For a few brief and brilliant minutes, a feel-good family drama between man and ape Gigi and Nate it looks like it will go beyond its Movie of the Week setup. Veteran cinematographer Elliot Davis has worked with Steven Soderbergh and Spike Lee, and there’s an undeniable flair in the way he catches high schooler Nate (Rowe) cliff jumping with friends, a dive which leads to a shocking case of meningitis that leaves him paralyzed, which leads him to get a service monkey: a capuchin called Gigi. Cherish these moments, because Gigi and Nate quickly becomes exactly what you fear.
The dragging runtime will have you yearning for the 90-minute brevity of a Hallmark Channel movie — which probably would have served the story better. Gigi literally doesn’t leave her cage for the first hour, and only then to be chased around the house (or at least a CG version of the real capuchin) by the family dog. The hijinks and hilarity fit the feel-good vibe of the endless opener, but are completely at odds with the rest of the story, in which a group of cartoon animal rights activists lay siege to the Nate’s wealthy middle-class family in their gated home. They’re stiff tut-tutting villains, led by Welker White as a cliche who gets a name but might as well be called Karen-Bot 3000. Of course, they get doused in ownership by Diane Ladd as a stereotype from Southern grandmother Mama Blanche, who pops up to deliver folksy homilies — which is basically what this whole movie is about. A long, predictable story about how we don’t save animals, they save us.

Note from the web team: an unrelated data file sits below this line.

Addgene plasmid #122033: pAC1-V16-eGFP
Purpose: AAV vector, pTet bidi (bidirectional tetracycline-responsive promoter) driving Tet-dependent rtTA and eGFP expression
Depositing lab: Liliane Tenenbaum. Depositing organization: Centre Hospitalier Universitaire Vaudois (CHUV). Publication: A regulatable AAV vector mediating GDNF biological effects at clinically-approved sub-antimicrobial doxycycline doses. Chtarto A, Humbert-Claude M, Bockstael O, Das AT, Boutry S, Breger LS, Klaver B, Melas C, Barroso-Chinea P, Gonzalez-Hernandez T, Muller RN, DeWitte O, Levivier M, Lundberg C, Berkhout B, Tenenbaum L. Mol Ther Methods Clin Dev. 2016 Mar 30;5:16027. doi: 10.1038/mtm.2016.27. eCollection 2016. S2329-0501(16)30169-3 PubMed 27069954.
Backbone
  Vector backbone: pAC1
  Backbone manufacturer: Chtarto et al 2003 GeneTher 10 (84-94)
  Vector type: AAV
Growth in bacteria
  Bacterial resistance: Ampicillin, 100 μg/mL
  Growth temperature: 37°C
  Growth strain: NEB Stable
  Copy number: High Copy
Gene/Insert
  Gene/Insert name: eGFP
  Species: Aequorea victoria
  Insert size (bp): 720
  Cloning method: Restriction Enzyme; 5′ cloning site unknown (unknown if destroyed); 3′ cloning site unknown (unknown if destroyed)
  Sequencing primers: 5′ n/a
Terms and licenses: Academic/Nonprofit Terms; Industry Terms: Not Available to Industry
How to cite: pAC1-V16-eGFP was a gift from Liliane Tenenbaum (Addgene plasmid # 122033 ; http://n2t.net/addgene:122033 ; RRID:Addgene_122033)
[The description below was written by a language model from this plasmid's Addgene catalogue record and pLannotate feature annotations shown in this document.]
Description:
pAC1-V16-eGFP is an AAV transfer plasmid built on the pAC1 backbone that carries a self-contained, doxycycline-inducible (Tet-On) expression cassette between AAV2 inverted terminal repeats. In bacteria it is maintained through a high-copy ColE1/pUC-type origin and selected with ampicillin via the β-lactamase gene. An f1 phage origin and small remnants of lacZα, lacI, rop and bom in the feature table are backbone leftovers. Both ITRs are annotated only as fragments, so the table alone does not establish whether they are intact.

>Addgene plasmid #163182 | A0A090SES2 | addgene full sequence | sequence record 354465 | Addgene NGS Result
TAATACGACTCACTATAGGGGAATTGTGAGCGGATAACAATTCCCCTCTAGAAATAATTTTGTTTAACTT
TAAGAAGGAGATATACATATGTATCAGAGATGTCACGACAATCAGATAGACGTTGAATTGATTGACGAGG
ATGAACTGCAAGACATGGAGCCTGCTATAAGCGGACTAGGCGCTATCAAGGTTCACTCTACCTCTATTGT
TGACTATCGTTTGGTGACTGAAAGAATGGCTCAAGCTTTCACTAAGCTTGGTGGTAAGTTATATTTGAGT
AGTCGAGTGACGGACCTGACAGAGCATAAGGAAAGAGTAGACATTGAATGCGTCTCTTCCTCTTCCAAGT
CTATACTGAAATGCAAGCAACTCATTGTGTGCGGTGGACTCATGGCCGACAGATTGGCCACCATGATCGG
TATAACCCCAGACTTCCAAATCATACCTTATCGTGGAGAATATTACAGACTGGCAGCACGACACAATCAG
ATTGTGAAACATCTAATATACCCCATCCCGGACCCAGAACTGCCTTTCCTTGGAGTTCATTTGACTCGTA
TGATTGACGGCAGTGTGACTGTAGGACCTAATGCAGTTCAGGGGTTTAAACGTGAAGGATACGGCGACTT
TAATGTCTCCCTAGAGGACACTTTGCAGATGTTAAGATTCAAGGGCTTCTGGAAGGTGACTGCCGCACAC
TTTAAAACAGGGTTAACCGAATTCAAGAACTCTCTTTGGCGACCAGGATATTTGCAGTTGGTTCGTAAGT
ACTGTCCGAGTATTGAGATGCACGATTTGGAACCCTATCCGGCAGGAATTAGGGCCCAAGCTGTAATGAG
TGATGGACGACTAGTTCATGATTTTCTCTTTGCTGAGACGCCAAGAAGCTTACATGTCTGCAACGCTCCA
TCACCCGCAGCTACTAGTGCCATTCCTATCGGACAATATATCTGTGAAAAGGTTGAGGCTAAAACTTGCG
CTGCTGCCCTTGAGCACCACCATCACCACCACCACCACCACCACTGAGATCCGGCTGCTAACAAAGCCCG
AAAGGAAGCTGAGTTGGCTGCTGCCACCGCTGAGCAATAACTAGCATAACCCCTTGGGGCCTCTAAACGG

It’s an inexplicable change of pace for director Nick Hamm, who is best known for grittier material like that of Neil LaBute. full circle, and one could only wish there were even flashes of his best work. Lumpenly scripted by Friday night lights writer/producer David Hudgins, it’s a disconcerting disappointment, denying any nuance or even a hint of balance (animal rights activists are bad! veterans, many of whom simply serve as decoration for dressing up , so much the better !). This undermines his own point when it comes to Gigi, who seems to be there mostly for cute sight gags. And if anyone could be expected to bring at least some tension and texture, it would be Hamm, the director of the Irish political drama The trip; instead, the narrative descends to a community theater version of Mr. Smith goes to Washingtonas Nate tries to convince Tennessee lawmakers not to ban service animals.
This political clumsiness would not really be a problem if Gigi and Nate were not a clear advocacy piece. It’s a call to action with no banners to rally behind, sanitized to the point of innocuousness. No one asks for a new one The Diving Bell and the Butterflybut our four-legged friends deserve so much better.